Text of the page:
According to The Columbus Dispatch, a recent study by the Cincinnati Children’s Hospital Medical Center reveals that the annual number of children treated as outpatients for head injuries at the hospital increased from 228 in 2002 to 438 in 2011. Researchers claim this data can be interpreted in both a positive and a negative light: on one hand, the increase in children being taken to the ER for head injuries could be attributed to parents and coaches finally being more cautious about the possibility of traumatic brain injury. On the other hand, the increase could also simply be blamed on a rising number of the actual injuries.
In recent years, the National Football League, Centers for Disease Control and Prevention, and several other organizations have pushed for better attention to the risk of concussion and brain injury in youth sports. Ohio’s new youth-concussion law requires parents, coaches, and officials to be educated in symptoms of brain injury and how to respond. For example, an athlete who shows signs of concussion must be removed from practice or a game, and is not allowed to play again for at least 24 hours – or until they are medically cleared.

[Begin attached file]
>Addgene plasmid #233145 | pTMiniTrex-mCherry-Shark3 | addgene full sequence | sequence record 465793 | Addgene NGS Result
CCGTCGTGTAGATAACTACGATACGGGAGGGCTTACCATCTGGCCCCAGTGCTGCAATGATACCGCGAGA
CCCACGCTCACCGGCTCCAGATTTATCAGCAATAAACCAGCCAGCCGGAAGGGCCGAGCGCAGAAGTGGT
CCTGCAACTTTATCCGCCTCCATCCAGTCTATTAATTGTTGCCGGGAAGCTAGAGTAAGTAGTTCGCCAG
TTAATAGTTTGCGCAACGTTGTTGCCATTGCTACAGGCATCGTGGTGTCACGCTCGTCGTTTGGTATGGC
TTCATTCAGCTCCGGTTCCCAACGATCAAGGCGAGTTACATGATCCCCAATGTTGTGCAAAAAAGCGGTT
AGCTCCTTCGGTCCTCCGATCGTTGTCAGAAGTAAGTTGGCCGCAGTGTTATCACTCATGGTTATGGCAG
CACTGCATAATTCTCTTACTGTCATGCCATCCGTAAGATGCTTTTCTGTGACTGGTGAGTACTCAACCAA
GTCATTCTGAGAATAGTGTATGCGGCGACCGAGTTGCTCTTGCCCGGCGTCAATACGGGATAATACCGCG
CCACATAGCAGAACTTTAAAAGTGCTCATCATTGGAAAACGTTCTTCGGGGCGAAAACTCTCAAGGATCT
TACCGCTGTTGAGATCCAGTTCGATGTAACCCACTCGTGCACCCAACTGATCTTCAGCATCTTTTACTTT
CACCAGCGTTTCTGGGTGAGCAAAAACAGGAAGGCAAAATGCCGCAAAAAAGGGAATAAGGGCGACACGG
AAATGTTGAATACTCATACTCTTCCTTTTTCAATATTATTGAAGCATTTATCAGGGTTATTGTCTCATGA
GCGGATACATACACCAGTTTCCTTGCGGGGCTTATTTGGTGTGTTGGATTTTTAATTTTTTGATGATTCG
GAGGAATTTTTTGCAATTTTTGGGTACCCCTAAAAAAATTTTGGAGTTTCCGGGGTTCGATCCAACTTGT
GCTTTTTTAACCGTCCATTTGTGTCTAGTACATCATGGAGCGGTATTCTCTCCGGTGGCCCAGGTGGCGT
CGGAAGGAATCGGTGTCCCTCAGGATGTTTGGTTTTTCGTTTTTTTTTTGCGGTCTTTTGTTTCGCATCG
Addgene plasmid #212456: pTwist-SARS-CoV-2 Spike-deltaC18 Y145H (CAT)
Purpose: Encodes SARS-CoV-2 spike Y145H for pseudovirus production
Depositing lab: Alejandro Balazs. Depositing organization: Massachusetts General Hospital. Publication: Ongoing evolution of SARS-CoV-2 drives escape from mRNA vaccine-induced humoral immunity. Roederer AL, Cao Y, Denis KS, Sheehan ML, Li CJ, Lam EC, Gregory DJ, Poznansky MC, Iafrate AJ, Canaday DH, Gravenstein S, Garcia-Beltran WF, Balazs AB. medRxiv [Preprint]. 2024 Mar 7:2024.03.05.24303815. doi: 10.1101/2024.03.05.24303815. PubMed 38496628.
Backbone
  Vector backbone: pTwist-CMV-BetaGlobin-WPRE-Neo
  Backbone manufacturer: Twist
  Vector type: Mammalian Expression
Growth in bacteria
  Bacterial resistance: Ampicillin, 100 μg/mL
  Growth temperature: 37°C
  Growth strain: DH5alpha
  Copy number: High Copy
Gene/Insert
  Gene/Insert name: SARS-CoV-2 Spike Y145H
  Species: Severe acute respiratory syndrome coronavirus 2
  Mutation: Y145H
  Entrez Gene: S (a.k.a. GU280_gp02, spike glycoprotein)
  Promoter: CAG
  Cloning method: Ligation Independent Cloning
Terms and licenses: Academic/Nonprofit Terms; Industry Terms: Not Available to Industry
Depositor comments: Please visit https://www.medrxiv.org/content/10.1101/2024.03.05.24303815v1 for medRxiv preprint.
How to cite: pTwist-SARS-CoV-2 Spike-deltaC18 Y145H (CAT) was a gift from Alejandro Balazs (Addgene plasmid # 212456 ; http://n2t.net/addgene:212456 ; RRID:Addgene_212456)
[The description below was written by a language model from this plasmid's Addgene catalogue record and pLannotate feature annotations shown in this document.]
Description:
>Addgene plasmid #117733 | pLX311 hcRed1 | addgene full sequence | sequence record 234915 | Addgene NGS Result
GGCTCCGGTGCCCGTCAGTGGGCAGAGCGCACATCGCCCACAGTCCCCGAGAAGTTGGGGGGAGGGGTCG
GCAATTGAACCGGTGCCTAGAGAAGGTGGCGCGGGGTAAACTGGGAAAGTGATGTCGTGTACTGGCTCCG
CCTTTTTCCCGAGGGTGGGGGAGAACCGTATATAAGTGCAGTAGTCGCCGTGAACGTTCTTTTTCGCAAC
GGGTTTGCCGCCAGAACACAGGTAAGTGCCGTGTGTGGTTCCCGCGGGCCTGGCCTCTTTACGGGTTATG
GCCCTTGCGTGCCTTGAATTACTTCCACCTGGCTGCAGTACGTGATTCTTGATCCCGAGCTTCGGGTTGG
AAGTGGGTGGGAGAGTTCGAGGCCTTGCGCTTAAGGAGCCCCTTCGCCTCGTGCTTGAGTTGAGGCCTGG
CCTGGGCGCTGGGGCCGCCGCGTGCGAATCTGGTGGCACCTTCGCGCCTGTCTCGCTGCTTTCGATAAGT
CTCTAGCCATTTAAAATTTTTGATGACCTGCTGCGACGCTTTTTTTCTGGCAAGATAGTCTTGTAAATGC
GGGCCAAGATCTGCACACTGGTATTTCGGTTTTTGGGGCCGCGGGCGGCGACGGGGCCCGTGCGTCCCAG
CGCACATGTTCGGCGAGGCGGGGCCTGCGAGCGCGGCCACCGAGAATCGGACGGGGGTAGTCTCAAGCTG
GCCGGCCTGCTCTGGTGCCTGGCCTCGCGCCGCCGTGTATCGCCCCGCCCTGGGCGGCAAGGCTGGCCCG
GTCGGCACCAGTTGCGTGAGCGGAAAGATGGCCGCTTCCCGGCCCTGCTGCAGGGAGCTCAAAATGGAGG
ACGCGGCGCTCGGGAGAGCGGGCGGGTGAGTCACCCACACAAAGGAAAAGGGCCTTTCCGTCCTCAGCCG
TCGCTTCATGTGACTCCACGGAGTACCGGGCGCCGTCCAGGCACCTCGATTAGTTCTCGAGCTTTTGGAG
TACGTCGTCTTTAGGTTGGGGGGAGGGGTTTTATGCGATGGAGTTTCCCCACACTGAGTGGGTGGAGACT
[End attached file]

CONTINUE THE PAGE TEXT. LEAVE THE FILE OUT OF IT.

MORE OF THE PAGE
Keith Yeates, the chief of pediatric psychology and neuropsychology at Nationwide Children’s Hospital in Ohio, says he wishes there was a better way to identify which of the concussions that ER doctors see will actually lead to lingering problems – such as memory loss, inattention, headaches, and balance issues.
If your child has suffered a serious brain injury, and you believe it was overlooked due to of the negligence of coaches or school officials, you may be entitled to compensation. Please contact Robert W. Kerpsack Co., L.P.A. today to schedule a free case evaluation. We represent clients throughout Columbus, Dublin, New Albany, and the rest of Ohio.